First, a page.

A few short years ago, the storage subsystem of any given computer system was the slowest component, unable to parse data as quickly as either RAM or processors. As a result, any waiting the system did was down to those storage components not serving up the required data quickly enough.
Hard drives with spinning platters were the culprits, as they were bound by the laws of physics. The speed at which they could spin, and the rate at which data could be written and retrieved from their platters, had to be capped. Today, most consumer-grade performance hard drives spin at 7200rpm, and in the server world the fastest they ever spun was 15000rpm.
The urban legend around why that is said that if they spun any faster, the edges of the platters would break the sound barrier and shatter. The real reason is far less sexy: pushing platters to go faster would require far too much power to sustain. That would have a knock-on effect when it came to the life span of the drive, and of course power-efficiency ramifications for any systems they run in. Not to mention they’d also take up more physical space.
At the height of hard disk popularity, the only other component that could store data was Random Access Memory (RAM), but it could only do so temporarily – remove power, and the stored data disappeared. While that data was in the RAM, however, it could be parsed at speeds orders of magnitude faster than any hard drive could manage.
It was a natural evolution, then, that hardware developers would look to find a way to make the far-faster RAM store data on a more permanent basis. That research led to what’s known as “non-volatile” memory – memory chips that would retain data even with the power off. This memory has seen several iterations, and today the most commonly-used type is called Flash memory, which is fast and can store a lot of data. You’ve seen it in things like memory cards for cameras, smartphones, and memory sticks, and more recently, also in solid-state hard drives (SSDs).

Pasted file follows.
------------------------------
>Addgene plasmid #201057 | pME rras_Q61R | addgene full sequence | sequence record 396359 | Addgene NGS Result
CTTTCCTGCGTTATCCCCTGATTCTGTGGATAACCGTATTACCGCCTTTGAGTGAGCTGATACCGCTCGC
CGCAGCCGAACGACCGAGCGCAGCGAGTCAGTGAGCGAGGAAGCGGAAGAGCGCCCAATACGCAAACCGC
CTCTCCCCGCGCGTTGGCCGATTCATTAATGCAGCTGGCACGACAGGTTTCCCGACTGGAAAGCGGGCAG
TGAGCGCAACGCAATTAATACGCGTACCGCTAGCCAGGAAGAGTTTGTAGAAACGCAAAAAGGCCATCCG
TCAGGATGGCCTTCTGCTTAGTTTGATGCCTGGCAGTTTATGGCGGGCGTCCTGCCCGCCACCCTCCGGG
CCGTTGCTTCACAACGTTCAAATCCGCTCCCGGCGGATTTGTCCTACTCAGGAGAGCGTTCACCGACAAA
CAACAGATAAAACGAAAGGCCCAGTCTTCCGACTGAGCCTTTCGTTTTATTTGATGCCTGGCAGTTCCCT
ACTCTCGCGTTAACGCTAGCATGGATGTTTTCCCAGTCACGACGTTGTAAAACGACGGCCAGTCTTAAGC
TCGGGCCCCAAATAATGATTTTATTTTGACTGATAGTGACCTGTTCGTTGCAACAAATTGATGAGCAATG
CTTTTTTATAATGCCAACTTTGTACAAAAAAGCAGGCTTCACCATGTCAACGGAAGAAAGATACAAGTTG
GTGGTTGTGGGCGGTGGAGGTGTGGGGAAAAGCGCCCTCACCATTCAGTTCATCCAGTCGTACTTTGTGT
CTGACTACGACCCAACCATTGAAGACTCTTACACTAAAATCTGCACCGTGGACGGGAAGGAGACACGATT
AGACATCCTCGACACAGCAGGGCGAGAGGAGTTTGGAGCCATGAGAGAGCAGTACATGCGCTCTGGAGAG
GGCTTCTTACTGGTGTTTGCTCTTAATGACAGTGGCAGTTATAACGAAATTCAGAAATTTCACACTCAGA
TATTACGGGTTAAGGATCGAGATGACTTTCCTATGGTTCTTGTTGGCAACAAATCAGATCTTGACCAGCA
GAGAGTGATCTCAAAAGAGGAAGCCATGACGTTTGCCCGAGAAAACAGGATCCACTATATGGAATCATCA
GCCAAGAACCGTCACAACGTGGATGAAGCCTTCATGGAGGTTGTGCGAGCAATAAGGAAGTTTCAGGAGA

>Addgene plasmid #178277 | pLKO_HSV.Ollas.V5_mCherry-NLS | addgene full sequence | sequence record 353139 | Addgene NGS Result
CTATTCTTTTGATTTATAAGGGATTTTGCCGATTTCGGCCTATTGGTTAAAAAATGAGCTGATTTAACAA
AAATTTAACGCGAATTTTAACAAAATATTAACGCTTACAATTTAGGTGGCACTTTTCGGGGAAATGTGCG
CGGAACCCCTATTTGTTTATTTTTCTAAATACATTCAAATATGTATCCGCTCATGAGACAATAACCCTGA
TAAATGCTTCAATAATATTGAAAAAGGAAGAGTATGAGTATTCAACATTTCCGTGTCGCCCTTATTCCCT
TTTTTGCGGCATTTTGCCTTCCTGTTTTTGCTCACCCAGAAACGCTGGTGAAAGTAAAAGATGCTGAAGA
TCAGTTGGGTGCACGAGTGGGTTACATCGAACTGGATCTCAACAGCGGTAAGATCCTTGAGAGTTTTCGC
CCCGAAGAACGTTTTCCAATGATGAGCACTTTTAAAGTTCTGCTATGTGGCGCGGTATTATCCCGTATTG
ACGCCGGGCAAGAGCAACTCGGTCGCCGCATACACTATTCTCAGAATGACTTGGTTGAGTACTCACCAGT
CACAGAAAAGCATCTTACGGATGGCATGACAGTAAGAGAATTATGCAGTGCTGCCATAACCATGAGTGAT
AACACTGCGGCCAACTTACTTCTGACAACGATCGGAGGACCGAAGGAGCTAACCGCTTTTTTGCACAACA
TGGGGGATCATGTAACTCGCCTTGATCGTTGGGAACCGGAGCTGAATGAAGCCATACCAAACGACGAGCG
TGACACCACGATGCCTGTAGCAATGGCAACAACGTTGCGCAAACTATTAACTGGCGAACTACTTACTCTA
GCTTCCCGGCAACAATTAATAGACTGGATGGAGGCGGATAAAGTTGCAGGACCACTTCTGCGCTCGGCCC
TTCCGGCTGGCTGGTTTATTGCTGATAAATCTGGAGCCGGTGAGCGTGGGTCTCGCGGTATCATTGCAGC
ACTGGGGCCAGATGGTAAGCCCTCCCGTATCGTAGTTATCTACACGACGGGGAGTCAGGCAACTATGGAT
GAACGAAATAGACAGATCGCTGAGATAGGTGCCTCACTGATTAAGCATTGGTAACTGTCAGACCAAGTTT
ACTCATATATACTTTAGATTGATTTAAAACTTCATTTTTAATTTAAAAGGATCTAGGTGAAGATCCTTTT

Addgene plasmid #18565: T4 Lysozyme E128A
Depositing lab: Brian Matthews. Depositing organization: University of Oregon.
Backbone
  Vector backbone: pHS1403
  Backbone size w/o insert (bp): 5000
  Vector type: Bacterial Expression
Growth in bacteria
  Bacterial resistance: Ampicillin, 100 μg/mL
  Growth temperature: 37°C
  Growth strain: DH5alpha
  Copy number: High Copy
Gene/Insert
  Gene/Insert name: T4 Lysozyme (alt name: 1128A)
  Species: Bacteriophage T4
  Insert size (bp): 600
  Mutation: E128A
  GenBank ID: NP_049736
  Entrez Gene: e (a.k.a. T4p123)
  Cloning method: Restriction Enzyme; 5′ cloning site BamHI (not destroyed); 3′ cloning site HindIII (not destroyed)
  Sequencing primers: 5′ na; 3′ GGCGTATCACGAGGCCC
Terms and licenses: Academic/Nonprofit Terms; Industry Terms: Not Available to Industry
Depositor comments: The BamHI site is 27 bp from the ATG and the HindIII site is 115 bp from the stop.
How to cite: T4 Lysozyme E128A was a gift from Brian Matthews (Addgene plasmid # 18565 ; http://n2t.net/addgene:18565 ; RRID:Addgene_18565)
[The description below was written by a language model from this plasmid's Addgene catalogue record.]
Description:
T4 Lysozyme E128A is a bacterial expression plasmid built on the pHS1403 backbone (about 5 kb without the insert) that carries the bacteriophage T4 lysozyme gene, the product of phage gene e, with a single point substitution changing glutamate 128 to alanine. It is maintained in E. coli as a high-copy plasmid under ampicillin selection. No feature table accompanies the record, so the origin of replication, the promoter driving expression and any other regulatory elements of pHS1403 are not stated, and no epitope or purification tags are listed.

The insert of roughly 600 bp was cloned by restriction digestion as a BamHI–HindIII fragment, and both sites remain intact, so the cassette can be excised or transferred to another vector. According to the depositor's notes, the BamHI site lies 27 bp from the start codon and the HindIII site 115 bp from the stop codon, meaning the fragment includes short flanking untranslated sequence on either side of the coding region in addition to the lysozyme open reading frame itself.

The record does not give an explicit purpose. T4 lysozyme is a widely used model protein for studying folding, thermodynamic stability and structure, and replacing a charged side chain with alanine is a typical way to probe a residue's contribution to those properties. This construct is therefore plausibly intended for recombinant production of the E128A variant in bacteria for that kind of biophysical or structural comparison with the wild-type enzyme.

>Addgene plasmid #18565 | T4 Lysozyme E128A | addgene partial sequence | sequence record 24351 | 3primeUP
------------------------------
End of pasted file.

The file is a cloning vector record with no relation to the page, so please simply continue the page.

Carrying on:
Flash memory is considered “solid state” storage because of its lack of moving parts, consisting of memory cells packed side by side on a printed circuit board (PCB). While Flash memory proved plenty fast – today’s high-performance SSD-based laptops boast transfer speeds of up to 2200MB/s – it also very quickly ran out of space for more memory cells, and thus its maximum capacity was limited.
When scientists couldn’t get any more memory cells onto the PCB, they solved the problem the same way that city planners did when cities ran out of room: they went up. And that’s how 3D NAND memory was born – instead of packing more memory cells into a 2D space, scientists packed them on top of one another. By going up, they dramatically increased Flash memory capacity and dropped the per-gigabyte cost of SSDs built on the technology while maintaining – and even improving – its performance.
So now, there’s absolutely no excuse for slow systems of any sort. SSDs have replaced hard disks as primary storage, and the most modern ones are fast, affordable and high-capacity thanks to developments like 3D NAND technology.
Tarsus has a longstanding relationship with Intel, and we are well-positioned to assist you with your business hardware requirements. Please contact our Intel Account Managers for a solution tailored to your needs.